Stepping Into the Unknown at the Knight Lab

Walking into the Knight Lab in Fisk Hall is a treat for anyone even vaguely interested in technology.  There are VR headsets on the wall, an Alexa in the corner, a conference room with brightly colored walls and a table littered with Google Cardboard. It’s a playground for grown-ups.  They even have an actual Muppet.  Actually, they have a Muppet “Whatnot,” which is a humanoid Muppet (like Ernie) rather than a monster (like Elmo).

It’s no surprise that the Knight Lab Studio class receives more applications than they can possibly accept each fall, winter and spring quarter. The class is cross-disciplinary, offered by Medill and The McCormick School of Engineering, uses technology and design methods to solve storytelling and journalism problems. Students from all over the university apply for the course, from communication and dance majors to the harder sciences like psychology and environmental sciences.  Currently taught by Kris Hammond, professor of Electrical Engineering and Computer Science, and Zach Wise, an associate professor in Medill who’s been helping run the Knight Lab for about five years.

Students apply into particular projects before the start of the quarter and competition is fierce.  Zach has found that one of the most important aspects of the class is building diverse teams. The instructors carefully build diverse teams, across gender, race, ethnicity, background – and they have found that the more diverse the team, the more likely they are to have success in their projects.  Each iteration of the class has led students to collaborate across teams. 

“The students learn what they need to know in context and with purpose,” Zach explains, “so it sticks a lot more.  I set up a scenario where they can learn from each other and they end up learning a lot more than just ‘teamwork.'"

The projects, which can be viewed on, address issues from visualizing data (like census statistics) to collecting data (such as air quality) to depicting data in virtual reality.  Other projects address the burgeoning field of 360° video – including capturing, editing and publishing content.  The 2018 winter quarter projects include continued study of data representation, augmented reality (AR) and immersive virtual experiences, and something they’re calling “Photo Bingo” that would allow news organizations to collect user-generated content from major multi-day events and festivals. 

Some projects even span quarters. For the past three, one group has been building inexpensive air quality sensors that communicate data back to a central point.  The technology could expand to water testing or gas detection.  Such a product could be offered by a city or a local news organization and would be a beneficial public service. Those are the types of story problems that the Knight Lab champions - it’s in line with their overriding philosophy of telling stories about a community and democratizing data.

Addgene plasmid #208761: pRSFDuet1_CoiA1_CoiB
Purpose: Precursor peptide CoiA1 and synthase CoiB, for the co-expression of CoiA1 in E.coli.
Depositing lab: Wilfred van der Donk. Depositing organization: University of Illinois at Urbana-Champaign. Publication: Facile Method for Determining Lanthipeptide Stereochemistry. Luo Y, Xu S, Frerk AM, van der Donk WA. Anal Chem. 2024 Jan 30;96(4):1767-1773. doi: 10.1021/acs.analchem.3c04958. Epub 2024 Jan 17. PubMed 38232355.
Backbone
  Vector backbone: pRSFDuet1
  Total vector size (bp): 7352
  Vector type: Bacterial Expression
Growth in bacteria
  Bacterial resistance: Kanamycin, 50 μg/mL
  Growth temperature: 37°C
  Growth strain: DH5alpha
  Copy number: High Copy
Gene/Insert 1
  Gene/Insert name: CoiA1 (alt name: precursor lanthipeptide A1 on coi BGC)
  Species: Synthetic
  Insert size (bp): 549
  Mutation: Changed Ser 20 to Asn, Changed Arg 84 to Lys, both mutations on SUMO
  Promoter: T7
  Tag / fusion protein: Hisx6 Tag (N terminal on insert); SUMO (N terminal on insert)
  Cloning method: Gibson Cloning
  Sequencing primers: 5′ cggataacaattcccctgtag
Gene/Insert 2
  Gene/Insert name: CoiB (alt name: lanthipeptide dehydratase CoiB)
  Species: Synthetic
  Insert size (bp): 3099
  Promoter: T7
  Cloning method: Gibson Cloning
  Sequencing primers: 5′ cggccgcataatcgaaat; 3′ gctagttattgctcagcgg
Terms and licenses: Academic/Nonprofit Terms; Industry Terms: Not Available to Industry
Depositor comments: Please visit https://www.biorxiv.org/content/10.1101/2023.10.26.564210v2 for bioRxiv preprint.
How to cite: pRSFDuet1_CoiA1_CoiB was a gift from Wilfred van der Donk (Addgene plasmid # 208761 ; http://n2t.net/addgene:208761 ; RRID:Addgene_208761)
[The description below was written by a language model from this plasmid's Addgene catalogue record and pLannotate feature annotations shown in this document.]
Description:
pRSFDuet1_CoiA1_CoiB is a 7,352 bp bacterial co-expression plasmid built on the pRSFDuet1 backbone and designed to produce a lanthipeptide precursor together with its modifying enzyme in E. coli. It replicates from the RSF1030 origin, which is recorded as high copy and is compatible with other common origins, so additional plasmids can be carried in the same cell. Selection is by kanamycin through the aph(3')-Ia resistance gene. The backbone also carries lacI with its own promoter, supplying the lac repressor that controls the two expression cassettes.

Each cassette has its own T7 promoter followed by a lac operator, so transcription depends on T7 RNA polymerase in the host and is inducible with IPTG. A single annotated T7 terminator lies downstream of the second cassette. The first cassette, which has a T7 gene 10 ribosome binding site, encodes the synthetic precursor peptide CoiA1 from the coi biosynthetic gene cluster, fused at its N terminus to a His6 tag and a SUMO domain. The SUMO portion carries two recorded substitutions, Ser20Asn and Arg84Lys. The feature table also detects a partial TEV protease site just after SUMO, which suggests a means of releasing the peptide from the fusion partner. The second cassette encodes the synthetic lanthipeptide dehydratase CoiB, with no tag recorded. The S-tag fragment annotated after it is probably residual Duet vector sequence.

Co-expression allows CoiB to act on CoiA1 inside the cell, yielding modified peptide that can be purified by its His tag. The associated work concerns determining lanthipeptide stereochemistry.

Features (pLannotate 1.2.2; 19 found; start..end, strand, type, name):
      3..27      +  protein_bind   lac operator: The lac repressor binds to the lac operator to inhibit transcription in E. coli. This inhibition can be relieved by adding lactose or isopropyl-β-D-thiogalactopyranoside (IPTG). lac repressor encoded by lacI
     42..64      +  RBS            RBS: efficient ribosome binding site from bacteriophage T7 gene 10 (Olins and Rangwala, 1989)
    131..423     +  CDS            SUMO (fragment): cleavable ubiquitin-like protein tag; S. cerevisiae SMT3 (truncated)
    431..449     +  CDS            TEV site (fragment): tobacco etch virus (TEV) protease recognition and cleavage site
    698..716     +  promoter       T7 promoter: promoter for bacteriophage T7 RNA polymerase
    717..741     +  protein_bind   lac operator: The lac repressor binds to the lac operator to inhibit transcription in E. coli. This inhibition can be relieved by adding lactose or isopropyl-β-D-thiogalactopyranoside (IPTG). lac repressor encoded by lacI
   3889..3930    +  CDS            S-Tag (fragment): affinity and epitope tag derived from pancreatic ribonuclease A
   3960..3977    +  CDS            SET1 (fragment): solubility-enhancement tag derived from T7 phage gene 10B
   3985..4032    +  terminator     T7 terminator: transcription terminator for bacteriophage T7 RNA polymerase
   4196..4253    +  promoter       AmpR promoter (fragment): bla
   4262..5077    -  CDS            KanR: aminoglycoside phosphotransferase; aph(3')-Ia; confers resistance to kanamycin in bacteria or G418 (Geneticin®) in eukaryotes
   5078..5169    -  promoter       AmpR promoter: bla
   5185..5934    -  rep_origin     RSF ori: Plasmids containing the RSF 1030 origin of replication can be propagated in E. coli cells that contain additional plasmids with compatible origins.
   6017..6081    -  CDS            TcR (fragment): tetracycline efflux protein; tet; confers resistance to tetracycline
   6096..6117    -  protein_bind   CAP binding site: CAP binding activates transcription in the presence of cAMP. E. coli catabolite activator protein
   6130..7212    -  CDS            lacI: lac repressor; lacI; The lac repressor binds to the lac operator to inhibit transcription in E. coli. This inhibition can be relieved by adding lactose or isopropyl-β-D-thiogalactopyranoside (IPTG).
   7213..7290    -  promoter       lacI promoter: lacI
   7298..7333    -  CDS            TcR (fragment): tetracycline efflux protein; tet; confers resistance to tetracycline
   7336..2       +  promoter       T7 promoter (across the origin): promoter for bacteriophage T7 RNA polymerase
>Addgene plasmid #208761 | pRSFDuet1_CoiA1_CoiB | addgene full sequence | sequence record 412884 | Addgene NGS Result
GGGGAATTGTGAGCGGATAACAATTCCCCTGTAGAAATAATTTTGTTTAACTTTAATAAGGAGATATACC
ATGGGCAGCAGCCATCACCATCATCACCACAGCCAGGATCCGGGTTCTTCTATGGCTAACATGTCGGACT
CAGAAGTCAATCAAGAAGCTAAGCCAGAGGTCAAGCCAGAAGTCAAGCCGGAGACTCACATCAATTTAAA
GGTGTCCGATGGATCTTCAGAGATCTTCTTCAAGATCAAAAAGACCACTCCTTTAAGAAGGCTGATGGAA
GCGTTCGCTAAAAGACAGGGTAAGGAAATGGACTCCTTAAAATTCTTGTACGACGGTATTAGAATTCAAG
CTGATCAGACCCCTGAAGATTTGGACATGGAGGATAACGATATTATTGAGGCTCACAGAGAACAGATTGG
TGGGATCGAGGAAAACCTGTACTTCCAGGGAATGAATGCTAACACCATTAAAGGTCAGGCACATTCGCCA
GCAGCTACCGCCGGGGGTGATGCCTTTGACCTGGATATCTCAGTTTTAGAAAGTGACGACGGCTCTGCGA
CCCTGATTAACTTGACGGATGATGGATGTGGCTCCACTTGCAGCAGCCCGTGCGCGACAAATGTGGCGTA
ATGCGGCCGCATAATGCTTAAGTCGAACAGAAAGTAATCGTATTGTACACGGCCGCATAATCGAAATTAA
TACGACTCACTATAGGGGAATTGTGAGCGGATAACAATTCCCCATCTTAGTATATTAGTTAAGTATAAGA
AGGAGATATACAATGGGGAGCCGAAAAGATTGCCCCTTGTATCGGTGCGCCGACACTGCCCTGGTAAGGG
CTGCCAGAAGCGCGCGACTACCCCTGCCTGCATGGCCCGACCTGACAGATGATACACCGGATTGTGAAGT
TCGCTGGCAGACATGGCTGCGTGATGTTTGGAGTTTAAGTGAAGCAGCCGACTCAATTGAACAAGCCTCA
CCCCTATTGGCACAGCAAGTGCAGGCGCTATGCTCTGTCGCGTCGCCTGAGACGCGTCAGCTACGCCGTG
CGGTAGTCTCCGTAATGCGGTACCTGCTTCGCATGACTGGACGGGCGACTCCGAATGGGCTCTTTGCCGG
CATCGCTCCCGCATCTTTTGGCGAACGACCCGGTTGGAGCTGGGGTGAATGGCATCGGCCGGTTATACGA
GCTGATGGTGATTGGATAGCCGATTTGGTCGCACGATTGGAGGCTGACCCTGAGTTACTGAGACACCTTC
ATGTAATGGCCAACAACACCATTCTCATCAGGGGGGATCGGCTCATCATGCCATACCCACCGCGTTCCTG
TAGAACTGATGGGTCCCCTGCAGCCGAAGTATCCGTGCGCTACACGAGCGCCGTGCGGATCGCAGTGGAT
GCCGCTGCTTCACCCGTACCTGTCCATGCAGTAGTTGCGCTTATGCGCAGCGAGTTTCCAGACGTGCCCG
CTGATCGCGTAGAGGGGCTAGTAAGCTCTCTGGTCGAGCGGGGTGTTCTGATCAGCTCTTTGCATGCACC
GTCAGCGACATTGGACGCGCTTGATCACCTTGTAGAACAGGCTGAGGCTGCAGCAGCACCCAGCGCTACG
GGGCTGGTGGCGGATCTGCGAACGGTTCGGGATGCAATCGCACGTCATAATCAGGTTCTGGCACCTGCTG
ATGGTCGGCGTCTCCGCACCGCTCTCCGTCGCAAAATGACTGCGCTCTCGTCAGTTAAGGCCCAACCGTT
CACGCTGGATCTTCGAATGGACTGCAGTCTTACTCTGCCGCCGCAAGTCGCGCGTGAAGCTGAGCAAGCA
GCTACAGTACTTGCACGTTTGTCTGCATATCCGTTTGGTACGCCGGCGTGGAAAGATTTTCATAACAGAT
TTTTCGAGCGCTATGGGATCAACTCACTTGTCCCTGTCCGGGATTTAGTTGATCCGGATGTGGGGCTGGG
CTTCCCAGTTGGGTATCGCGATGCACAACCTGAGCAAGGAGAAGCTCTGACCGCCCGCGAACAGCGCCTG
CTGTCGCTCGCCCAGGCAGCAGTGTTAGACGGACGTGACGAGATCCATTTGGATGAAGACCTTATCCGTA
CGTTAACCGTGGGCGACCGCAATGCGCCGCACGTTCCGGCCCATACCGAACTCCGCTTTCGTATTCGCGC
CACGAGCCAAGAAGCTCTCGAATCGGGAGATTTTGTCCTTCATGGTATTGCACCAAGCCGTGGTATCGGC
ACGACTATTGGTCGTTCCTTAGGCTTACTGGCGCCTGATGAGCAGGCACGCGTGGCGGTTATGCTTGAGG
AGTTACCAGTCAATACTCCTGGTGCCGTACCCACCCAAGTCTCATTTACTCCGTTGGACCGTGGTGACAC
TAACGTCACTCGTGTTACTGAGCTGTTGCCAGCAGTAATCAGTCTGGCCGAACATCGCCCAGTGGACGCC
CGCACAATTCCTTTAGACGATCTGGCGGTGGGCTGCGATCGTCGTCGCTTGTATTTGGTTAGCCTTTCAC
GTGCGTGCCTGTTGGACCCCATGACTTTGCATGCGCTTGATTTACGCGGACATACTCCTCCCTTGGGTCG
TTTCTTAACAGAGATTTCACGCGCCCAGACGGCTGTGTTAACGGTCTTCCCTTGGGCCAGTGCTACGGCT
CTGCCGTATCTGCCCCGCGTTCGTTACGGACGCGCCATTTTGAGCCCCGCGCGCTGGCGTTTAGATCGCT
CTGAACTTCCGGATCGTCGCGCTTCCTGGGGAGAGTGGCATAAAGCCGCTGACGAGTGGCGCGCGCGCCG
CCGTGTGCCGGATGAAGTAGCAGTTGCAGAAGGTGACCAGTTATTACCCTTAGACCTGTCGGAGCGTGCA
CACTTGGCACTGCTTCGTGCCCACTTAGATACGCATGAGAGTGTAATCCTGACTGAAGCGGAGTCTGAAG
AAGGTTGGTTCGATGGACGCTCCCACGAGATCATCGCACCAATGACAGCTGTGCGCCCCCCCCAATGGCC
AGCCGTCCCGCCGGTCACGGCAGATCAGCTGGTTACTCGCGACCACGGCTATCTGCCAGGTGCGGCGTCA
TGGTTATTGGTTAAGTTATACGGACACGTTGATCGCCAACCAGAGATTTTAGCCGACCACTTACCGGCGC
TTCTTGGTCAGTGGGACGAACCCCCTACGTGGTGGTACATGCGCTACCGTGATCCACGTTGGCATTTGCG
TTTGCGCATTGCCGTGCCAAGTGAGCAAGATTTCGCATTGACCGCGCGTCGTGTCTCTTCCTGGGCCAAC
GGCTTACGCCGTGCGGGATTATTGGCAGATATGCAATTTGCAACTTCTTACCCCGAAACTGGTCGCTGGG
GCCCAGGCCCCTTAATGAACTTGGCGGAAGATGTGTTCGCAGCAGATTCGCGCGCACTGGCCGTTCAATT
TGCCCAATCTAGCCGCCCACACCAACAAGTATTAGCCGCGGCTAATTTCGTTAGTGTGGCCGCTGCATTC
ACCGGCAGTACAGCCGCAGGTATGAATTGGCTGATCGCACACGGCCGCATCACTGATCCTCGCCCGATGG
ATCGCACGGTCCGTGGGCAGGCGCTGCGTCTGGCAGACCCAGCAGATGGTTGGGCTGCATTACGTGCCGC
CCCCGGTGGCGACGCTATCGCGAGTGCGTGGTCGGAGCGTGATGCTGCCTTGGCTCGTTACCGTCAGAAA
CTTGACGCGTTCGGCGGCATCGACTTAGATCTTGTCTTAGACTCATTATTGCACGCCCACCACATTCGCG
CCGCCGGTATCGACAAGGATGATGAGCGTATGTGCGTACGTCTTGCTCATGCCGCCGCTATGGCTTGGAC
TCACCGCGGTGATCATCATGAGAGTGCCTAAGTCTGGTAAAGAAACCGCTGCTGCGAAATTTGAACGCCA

They use a variety of technology ranging from the relatively simple, such as HTML and JavaScript for website creation, to the “unknown,” as Zach describes it, using AR and VR and 3D modelling and rendering tools.  While some students come in with a background in project-based courses and some experience with the technologies, not all students do.  Similarly, some students may come in with experience building things for real-world application, but generally not at the scale they’ll find in the Knight Lab class. 

Kelly Calagna, who worked on the environmental sensors project, said, "I was introduced to arduino boards for the first time and learned how to assemble them to create our nodes. On the first day of class I was offered a lesson in soldering, something I never expected to learn in my Master's in Journalism program." 

Supporting these disparate projects and various projects can be a challenge.  Each group has staff support to help lead the project and guide the students in learning about the associated technology.  Zach admits to “mental whiplash” on days the two-hour class is held as he moves between projection mapping and hardware sensors to a crowd-sourcing project.

Student enthusiasm is common in the Knight Lab Studio. "The room for creativity and the nature of the technology made it incredibly exciting to try new ideas constantly and help define the limitations of low-end projection mapping installations - essentially helping me understand how to work with emerging technology." said Samarth Soni, who's majoring in journalism and political science. "The project taught me how to learn quickly and efficiently about software, teamwork and our overarching project domain: augmented reality experiences and the limitations that come with designing for multiple, different stakeholders."

Each group creates an artifact that is public in some way. The hope is that the public or industry can benefit from the results or tools that they create. 

“It’s hard to get funding in journalism and media.  It’s hard to get time and space to do research but there are a lot of problems and interesting solutions that are meaningful," Zach explains. He sums up the always-changing class by saying, “It’s less lecturing in front of students and more interactive involvement and collaboration. We’re always stepping into the unknown, but it's fun.”